Given their state’s ongoing red-light camera debacle, New Jersey motorists may not have much to smile about these days, but that’s OK with the New Jersey Motor Vehicle Commission. That’s because the commission has banned drivers from smiling for their driver’s license photos.
Apparently drivers showing off their pearly whites confuse the new facial recognition software New Jersey launched earlier this year. The stated aim of the system is to prevent people from acquiring driver’s licenses under alternate identities. It works by comparing a new photo with others in the database. If the new photo matches an existing photo with a different name, the alarms go off and investigators jump in.
New Jersey is not alone in its integration of facial recognition into the driver’s licensing process. According to the American Association of Motor Vehicle Administrators, most states use some form of driver’s license facial recognition. A handful, like Texas and California, also require drivers to give up a fingerprint, or two, along with their mug shot. (Look here to find out what to expect in your state the next time you renew your license.)
Welcome to the world of biometrics—the use of unique physical or behavioral characteristics to verify an individual’s identity. Other examples of biometric identifiers include iris scans, palm prints, gait analysis, voice analysis and our old friend DNA testing. (Learn more about the technology of biometrics and its application in driver’s licensing.)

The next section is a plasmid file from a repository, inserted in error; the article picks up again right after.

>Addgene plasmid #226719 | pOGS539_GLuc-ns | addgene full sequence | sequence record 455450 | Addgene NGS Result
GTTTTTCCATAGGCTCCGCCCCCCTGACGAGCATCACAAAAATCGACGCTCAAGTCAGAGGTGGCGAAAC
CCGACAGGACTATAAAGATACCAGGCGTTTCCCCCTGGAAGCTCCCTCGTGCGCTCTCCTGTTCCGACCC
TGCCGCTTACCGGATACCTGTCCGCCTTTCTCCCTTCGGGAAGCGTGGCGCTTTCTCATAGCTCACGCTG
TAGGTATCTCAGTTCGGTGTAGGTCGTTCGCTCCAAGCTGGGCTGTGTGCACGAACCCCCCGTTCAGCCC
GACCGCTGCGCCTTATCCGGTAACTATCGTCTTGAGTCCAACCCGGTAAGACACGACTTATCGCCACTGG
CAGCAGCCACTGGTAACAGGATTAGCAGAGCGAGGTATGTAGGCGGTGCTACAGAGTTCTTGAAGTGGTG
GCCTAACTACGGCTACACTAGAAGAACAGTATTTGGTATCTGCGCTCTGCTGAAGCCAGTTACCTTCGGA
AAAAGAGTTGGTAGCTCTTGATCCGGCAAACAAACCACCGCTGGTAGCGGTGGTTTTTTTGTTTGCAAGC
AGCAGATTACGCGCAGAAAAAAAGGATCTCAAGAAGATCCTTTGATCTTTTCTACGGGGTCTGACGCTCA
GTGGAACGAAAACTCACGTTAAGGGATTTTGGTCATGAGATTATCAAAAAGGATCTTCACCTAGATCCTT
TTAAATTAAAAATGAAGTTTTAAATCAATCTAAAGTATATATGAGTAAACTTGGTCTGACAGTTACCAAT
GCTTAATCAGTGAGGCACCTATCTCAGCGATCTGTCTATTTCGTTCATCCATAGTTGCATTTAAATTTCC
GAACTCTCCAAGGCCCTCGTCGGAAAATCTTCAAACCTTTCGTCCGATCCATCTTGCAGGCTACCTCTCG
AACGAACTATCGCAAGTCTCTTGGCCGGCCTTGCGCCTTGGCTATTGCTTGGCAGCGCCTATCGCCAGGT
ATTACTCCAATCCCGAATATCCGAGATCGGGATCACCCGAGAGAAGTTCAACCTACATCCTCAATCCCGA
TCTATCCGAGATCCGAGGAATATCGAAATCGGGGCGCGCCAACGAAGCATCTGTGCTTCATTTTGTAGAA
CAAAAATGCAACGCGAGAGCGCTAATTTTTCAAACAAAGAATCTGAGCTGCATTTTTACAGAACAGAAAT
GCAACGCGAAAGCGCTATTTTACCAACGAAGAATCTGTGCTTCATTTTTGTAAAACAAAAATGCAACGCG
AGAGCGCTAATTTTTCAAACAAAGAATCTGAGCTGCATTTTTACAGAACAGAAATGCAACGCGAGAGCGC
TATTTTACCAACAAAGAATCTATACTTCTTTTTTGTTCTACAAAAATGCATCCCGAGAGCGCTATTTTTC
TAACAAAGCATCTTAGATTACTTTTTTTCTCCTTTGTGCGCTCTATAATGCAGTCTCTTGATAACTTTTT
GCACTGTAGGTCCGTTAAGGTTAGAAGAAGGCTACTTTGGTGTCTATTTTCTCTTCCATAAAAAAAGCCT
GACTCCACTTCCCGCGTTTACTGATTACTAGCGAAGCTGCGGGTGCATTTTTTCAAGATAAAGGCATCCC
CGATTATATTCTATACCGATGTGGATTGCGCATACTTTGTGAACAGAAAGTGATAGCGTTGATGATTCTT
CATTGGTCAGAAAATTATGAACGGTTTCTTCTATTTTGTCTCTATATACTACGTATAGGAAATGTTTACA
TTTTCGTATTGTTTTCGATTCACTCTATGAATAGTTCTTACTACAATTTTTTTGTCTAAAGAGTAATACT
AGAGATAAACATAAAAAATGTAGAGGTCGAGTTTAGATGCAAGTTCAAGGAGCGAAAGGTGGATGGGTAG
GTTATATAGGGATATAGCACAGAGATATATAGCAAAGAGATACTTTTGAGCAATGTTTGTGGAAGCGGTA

Addressing the security gaps in current identification systems could no doubt thwart a huge range of criminal activity—from identity theft and fraud to terrorism. It’s worth noting that the 9/11 hijackers held dozens of valid driver’s licenses from five states, which helped them defeat airport security measures designed to flag potential terrorists.
But, as usual, there’s a downside. Privacy advocates point out the huge potential for abuse. As surveillance cameras become ubiquitous and capable of recording finer detail, tracking of individuals (whether they’re in their cars, or not) will become easier and easier. Cross reference the biometrics with other data points like a social security number, an address, even GPS coordinates, and the cocoon of surveillance becomes complete. Here you’ll find a more detailed discussion of the possible privacy abuses facilitated through biometrics.
In the wake of 9/11, policymakers called for stronger national standards to verify the identity of driver’s license applicants. This led to the Real ID Act of 2005 which established requirements for a national identification system based on the driver’s license. Among the 18 benchmarks the states must comply with is the implementation of facial recognition.
Despite being enacted seven years ago, Real ID has not been fully implemented. Many states, citing a range of privacy and budget concerns, have rejected the act through statute or legislative resolution, or have simply refused to comply.
But while the future of Real ID is uncertain, the states continue their quiet, steady push to collect more and more sensitive information from motorists through stiffer driver’s license registration requirements, including biometric data. (Here’s a map showing the status of Real ID implementation across the country.)
If Real ID is a bust, why do states continue to burden drivers (and jeopardize their privacy) with such intrusive data collection measures?
Part of the answer involves legitimate security concerns, but it’s doubtful that even full implementation of Real ID will move the needle much on national security, and ironically, it will erode the personal security of motorists. Read more about that here.